By Mary Carpenter
Taping your mouth shut for sleeping came up in Mary Carpenter’s 2021 post on James Nestor’s book, Breath the New Science of a Lost Art. But since a November 2022 New York Times article “Can a Piece of Tape Help You Sleep?” continues to inspire readers’ comments–522 as of last week–and becoming a practitioner and true believer herself—she has written an update:
“A MORE efficient, effective way of breathing” is how Stanford University “voice and swallowing specialist” Ann Kearney described nasal breathing to the New York Times—compared to breathing through the mouth. “Sleeping with your mouth agape may cause you to wake up with a dry mouth, which can contribute to cavities, bad breath, a hoarse voice and dry, cracked lips.” And in small studies, nasal breathing has helped alleviate snoring in people with mild obstructive sleep apnea.
Nasal breathing “humidifies and filters the air, and activates the lower lungs, letting you take deeper, fuller breaths. It can also help your body relax as you ease into sleep,” says Kearney. USC pulmonary and sleep medicine specialist Raj Dasgupta explained that breathing through the nose causes the sinuses to naturally produce a gas called nitric oxide, which flows…to the lungs and into the blood. It can widen blood vessels to improve blood flow and lower blood pressure, and can create an overall calming effect.
“Despite its recent popularity, mouth taping has not been extensively studied,” cautions the Times article, which includes suggestions to use a light, skin-friendly tape like surgical tape along with warnings that people with sleep difficulties should see a sleep specialist. Kearney and others caution that anyone struggling to breathe through the nose—if you can hear yourself when you attempt to nasal breathe—should not try mouth taping.
But nighttime mouth taping has “taken social media by storm” with enthusiasts reporting more energy as well as “a sharper jawline; improved skin, mood and digestion; reduced brain fog, cavities, gum disease and bad breath; and a strengthened immune system.” While some commenters raved about mouth taping, others warned of serious medical risks.
“I read somewhere that when women are ready for sleep their brain is still maybe 80% active so they can happily chat away with pillow talk for a long time whereas when men are ready for sleep their brain is maybe 15% active and unable to enjoy such pillow talk,” writes one commenter. “If I’m ready for sleep and milady engages me in pillow talk, it will actually wake me up again, leaving me unable to wind back down to sleep-readiness for maybe 90 minutes. So I hate that—and taped lips are a beautiful out ‘sorry can’t speak’— zzzzzz—works for me!”
(“Multiple studies have shown that women fall asleep faster than men,” states the Sleep Foundation site. And according to the Wall Street Journal, women take an average 9.3 minutes to fall asleep, while men take 23.2.)
“Using a cheap supermarket bandaid horizontally to tape my lips closed” is this commenter’s recommendation. Writes another, “All I had was some type of duct tape, it’s not as bad as reported. . .it feels like a helpful thing. . .and I don’t wake myself up snoring.”
“I love the results—I’ve not had a blocked nose for a long time,” writes a daytime mouth taper. “I also exercise while nasal breathing (a face mask will hide the tape!) . . .mimics high altitude training, which increases the body’s ability to use the O2 it has.”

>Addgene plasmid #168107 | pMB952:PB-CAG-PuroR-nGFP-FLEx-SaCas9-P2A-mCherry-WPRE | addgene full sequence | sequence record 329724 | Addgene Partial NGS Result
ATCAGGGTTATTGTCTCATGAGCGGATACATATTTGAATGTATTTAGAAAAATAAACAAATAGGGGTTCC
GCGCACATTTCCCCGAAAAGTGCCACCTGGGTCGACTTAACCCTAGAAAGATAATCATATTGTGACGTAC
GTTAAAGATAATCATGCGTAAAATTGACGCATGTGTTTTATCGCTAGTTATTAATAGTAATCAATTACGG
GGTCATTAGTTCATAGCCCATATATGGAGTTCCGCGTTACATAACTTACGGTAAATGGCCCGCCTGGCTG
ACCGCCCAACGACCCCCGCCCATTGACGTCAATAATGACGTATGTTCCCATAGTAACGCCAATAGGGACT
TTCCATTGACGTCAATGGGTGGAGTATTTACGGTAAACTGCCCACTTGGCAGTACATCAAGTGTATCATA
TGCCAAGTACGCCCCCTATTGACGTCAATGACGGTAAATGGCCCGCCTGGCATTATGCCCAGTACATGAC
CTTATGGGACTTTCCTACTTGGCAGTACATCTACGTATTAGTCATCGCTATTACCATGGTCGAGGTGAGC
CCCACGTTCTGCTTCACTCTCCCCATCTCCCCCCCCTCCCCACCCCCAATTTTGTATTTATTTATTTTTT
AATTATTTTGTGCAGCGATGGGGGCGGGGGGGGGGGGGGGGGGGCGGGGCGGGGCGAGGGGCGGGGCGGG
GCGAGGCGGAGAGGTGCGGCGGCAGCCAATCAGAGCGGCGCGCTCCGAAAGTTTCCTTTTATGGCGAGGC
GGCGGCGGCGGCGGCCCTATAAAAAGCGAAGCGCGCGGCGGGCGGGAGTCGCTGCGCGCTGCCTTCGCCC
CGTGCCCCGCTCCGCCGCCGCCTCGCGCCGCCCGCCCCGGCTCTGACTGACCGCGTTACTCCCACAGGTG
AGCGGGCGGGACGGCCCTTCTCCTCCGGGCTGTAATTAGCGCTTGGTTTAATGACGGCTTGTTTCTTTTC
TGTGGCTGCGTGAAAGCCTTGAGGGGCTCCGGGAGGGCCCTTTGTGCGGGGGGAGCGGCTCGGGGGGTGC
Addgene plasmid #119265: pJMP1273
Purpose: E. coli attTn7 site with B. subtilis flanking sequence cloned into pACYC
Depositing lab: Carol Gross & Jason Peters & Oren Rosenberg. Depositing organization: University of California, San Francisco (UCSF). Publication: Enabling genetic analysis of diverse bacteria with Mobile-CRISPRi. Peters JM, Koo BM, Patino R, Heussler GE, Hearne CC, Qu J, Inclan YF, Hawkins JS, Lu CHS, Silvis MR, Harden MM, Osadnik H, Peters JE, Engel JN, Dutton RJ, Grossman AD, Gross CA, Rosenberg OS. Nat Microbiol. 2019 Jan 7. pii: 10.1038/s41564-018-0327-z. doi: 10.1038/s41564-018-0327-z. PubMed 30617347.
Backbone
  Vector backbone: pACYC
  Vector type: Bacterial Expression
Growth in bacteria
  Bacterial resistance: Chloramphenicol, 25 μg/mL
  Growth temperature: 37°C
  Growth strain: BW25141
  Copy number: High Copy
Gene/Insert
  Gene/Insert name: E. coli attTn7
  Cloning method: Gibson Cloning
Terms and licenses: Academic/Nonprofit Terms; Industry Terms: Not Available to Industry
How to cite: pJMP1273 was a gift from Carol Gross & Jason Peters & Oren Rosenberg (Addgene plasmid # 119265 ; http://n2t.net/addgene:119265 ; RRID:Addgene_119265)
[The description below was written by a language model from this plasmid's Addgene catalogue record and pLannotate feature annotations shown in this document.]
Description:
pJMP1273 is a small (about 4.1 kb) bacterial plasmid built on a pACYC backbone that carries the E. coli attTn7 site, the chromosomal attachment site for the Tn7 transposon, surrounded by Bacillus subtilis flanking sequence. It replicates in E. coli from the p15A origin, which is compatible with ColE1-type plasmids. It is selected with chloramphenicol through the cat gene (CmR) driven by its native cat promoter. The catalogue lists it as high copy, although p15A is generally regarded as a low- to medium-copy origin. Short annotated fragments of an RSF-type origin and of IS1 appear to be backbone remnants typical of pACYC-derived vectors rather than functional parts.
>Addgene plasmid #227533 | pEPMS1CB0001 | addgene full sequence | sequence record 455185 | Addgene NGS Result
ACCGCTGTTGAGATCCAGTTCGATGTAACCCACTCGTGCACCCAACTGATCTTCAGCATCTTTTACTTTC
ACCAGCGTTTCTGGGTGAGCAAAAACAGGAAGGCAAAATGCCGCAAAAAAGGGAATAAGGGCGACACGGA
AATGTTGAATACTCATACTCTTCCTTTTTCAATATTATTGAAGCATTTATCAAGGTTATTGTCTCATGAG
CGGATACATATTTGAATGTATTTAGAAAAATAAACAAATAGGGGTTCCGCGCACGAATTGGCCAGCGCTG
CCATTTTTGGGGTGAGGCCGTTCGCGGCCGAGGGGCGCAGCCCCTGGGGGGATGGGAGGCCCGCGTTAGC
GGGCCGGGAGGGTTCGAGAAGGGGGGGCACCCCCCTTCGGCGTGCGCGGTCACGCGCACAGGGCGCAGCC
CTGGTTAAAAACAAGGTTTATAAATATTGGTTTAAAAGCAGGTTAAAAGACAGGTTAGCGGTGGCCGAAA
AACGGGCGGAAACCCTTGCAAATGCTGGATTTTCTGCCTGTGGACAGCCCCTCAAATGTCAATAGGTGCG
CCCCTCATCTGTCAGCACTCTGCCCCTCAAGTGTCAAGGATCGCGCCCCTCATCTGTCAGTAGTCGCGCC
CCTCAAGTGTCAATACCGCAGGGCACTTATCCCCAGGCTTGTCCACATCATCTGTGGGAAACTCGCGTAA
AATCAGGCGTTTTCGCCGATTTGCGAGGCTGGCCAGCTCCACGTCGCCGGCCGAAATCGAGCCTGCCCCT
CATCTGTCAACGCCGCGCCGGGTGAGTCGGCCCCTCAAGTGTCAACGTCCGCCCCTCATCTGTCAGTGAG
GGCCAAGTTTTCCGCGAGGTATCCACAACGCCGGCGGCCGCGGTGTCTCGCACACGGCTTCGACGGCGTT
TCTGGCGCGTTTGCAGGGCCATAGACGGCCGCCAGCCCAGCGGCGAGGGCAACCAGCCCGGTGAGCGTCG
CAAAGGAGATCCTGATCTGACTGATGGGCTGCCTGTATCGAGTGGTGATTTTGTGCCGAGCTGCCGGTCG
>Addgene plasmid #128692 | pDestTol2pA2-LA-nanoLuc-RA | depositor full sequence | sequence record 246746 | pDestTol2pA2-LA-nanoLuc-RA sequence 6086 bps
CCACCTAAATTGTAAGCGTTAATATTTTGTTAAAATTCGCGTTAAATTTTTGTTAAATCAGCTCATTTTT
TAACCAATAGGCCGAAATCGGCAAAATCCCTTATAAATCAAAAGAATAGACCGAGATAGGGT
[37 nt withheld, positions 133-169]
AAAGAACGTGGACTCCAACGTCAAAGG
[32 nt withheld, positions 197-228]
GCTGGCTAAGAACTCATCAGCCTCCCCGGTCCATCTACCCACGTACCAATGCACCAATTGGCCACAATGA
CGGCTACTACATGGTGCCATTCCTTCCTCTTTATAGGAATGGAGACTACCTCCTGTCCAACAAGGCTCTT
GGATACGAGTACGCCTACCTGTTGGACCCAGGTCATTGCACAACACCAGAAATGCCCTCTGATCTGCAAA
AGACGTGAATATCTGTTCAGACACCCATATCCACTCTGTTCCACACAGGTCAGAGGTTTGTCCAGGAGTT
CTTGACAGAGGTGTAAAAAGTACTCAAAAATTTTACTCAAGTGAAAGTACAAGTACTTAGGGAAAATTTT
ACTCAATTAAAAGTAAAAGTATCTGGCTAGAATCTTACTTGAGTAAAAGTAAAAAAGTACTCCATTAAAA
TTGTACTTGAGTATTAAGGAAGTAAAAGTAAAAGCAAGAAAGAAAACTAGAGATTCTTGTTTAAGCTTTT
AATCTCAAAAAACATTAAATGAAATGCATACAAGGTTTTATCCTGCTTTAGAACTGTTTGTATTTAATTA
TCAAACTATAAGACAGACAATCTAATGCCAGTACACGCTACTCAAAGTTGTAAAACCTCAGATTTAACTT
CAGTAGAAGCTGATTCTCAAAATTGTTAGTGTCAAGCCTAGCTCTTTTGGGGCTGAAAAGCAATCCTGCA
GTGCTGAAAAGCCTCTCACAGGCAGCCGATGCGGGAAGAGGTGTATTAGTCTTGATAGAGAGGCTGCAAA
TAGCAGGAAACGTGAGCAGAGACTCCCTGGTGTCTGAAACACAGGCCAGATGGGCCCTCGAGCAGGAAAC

“Article got it wrong,” writes a complainer. “You don’t ‘tape your mouth shut.’ Rather you place a bit of tape vertically across the lips to ‘remind’ you not to open your mouth. If you did need to open your mouth you certainly could do so . . .we don’t need the usual ‘experts’ to weigh in on this easy and mild practice.”
“Seems to me this is an extremely risky practice,” writes a worried commenter. “If you develop a condition overnight that blocks your nasal passages. . .do you really want to be unconscious for eight hours with one of your primary breathing passages sealed shut?”
“My low-level anxiety, precursor to claustrophobia, kicks in,” adds another, despite being a “long-time” user of a CPAP machine. “Also what if young children see their parent with mouth taped shut…might think it would be fun to tape younger siblings mouth shut.”
The popularity of Nestor’s Breath to date has boosted sales of its recommended products—from the most inexpensive sleep strips to very pricey, personally fitted mouth retainers. In his self-improvement journey as a “pulmonaut,” Nestor links nasal breathing to possibilities for improvement in almost all bodily functions. And naturopath and healer Andrew Weil, quoted in the epilogue of Breath, writes, “If I had to limit my advice on healthier living to just one tip, it would be simply to learn how to breathe better.”
Dry mouth was my original reason for mouth taping—after reading Nestor’s book—which at its worst caused my tongue to swell to the point that it impeded talking and eating. While taping my mouth shut seemed weird at first, I became a convert once my trusted physical therapist admitted doing it every night. As one commenter suggested, more as a reminder than a tight covering, I use a small strip of surgical tape that connects the philtrum (the midline groove in the upper lip) to lower lip. It’s thin enough (1/8 of an inch) that I can cough or even pop in a cough drop when needed.
Since starting to tape, I’ve never had a repeat of the severe dry mouth. To date, the biggest drawback occurred one day when I failed to remove all the sticky stuff—acrylate adhesive—in the morning, which proceeded to collect dirt throughout the day—with not one of the many people I encountered letting me know there was a big black blob hovering on my upper lip.
—Mary Carpenter regularly reports on need-to-know topics in health and medicine.